Fiesole’s Duomo is hardly the most elegant building in Italy. It is simple and robust, made of large blocks of tuff. The Duomo was built in the shape of a classical Roman basilica, with the apse facing southeast. Its official name is the Cattedrale di San Romolo, after the first century martyr Saint Romulus. Romulus was, according to tradition, the first bishop of Fiesole and martyred during the reign of the Roman emperor Domitianus (81-96). Saint Romulus is now also the patron saint of Fiesole. However, as with many early Christian martyrs, his historicity can be doubted.
The cathedral was built in 1028 under the direction of the then bishop of Fiesole, Jacopo il Bavaro (Jacob the Bavarian), whose episcopate lasted from 1027 until 1039. The original cathedral was further down the hill, but Jacopo decided to move it to within the relative safety of the city walls. This decision may have been influenced by military defeats suffered by Fiesole against Florence. The Duomo was enlarged in the following centuries, and the slender campanile was added in 1213. Although Fiesole was finally defeated and subjugated by Florence in 1125, the cathedral was spared and it remained an important place of worship. Its present-day appearance, especially that of the facade, can be attributed to renovations at the end of the nineteenth century.
The interior of the church is extremely sober. Plain grey columns with Roman capitals divide the basilica into a nave and two aisles. The floor is not decorated at all: al we see are cheap tiles. When I last visited the cathedral in June 2016, it was unusually dark inside. All the lights were turned off and only the natural light entering the building through the narrow windows provided some illumination. I did not mind much. It was very hot outside and nice and cool in here, so I sat down in one of the pews and allowed my eyes to adjust to the darkness.
The Duomo is fortunately not completely devoid of decoration. There is a fresco of San Sebastiano by Pietro Perugino to the right of the altar. Although Perugino (ca. 1446-1523) was a famous artist, this fresco is rather small and hardly a masterpiece. In fact, I must admit I completely missed it and only saw it on one of the photos I took. Of course I can easily blame the darkness inside the building or the fact that the approach to the altar was roped off, but the fact that I missed it also shows that the fresco is inconspicuous and unspectacular. The aforementioned altar itself has a marble front and dates to 1273. The conch of the apse is decorated with frescoes by a local artist named Nicodemo Ferrucci (1575-1650). His Storie di San Romolo – episodes from the life of Saint Romulus – are of mediocre quality.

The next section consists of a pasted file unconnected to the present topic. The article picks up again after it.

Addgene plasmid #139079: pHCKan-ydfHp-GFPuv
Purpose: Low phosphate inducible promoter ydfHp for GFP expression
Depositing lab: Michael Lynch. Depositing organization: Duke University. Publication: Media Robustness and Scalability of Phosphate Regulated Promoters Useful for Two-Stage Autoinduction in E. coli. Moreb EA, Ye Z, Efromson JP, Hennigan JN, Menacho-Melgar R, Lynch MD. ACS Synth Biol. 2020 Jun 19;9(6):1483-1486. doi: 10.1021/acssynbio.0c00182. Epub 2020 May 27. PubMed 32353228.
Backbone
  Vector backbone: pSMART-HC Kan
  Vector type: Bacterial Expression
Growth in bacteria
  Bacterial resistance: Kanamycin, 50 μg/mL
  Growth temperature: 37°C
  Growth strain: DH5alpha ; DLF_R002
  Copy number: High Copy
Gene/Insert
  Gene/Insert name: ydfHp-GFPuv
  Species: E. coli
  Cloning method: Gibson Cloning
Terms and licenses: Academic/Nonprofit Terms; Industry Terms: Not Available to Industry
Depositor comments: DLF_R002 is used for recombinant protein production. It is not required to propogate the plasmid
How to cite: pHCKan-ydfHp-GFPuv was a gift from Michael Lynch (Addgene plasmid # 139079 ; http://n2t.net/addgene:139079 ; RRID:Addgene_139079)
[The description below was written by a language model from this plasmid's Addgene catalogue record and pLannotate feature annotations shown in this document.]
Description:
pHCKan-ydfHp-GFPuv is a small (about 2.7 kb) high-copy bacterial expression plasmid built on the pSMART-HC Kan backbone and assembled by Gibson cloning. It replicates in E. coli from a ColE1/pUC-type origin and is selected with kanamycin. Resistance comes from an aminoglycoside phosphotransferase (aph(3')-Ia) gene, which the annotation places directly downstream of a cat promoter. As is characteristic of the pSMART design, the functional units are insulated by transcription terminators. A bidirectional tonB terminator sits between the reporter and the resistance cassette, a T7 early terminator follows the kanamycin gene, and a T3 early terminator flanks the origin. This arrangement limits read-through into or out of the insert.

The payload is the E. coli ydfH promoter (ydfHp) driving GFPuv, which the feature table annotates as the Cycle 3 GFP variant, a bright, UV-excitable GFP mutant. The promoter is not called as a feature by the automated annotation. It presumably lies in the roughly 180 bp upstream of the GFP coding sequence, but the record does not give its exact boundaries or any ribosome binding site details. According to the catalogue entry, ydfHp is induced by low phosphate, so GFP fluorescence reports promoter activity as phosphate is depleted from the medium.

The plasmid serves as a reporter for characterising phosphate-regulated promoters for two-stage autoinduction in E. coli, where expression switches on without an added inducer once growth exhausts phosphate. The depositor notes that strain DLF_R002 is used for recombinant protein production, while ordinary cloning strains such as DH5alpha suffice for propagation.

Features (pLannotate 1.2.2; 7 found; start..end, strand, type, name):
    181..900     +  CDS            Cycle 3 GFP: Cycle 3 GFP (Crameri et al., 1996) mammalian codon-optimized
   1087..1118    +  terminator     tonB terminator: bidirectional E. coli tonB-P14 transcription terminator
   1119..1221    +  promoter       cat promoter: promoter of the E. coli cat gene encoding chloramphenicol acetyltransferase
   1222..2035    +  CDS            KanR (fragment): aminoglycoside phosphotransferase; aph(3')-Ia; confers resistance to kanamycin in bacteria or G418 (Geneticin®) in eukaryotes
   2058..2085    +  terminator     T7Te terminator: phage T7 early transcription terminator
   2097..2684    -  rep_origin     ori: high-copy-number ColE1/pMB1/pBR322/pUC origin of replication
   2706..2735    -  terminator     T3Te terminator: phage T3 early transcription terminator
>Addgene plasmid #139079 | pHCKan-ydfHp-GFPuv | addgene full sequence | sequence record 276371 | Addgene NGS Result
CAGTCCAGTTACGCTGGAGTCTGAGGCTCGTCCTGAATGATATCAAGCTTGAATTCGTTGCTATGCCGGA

The most interesting piece of art in the Duomo is a Late-Gothic triptych by Bicci di Lorenzo (1373-1452), an artist whose work we have also seen in the Convento di San Francesco in Fiesole and in Rignano sull’Arno. The triptych – which can be dated to 1440-1450 – shows a Madonna and Child with two kneeling angels. The men on the left and right have been identified as Saints Alexander, Peter, Donatus and Romulus. This may be the earliest known depiction of Saint Romulus. Peter of course needs no further introduction; he is holding the Keys of Heaven. Saint Alexander, on the other hand, is problematic, as there were many saints named Alexander. A similar problem exists with regard to Saint Donatus. Since he is wearing a bishop’s chasuble, he could be Saint Donatus of Arezzo, bishop and patron saint of that city, but it is more likely that he is in fact the Saint Donatus who was bishop of Fiesole in the ninth century.
Do not forget to take a look at the counter-facade of the church, which has a large glazed terracotta statue of Saint Romulus high above the entrance. It was executed by Giovanni della Robbia’s workshop in 1521 and commissioned by Guglielmo Folchi, bishop of Fiesole (ca. 1510-1530). The Latinised version of his name can be found below the statue.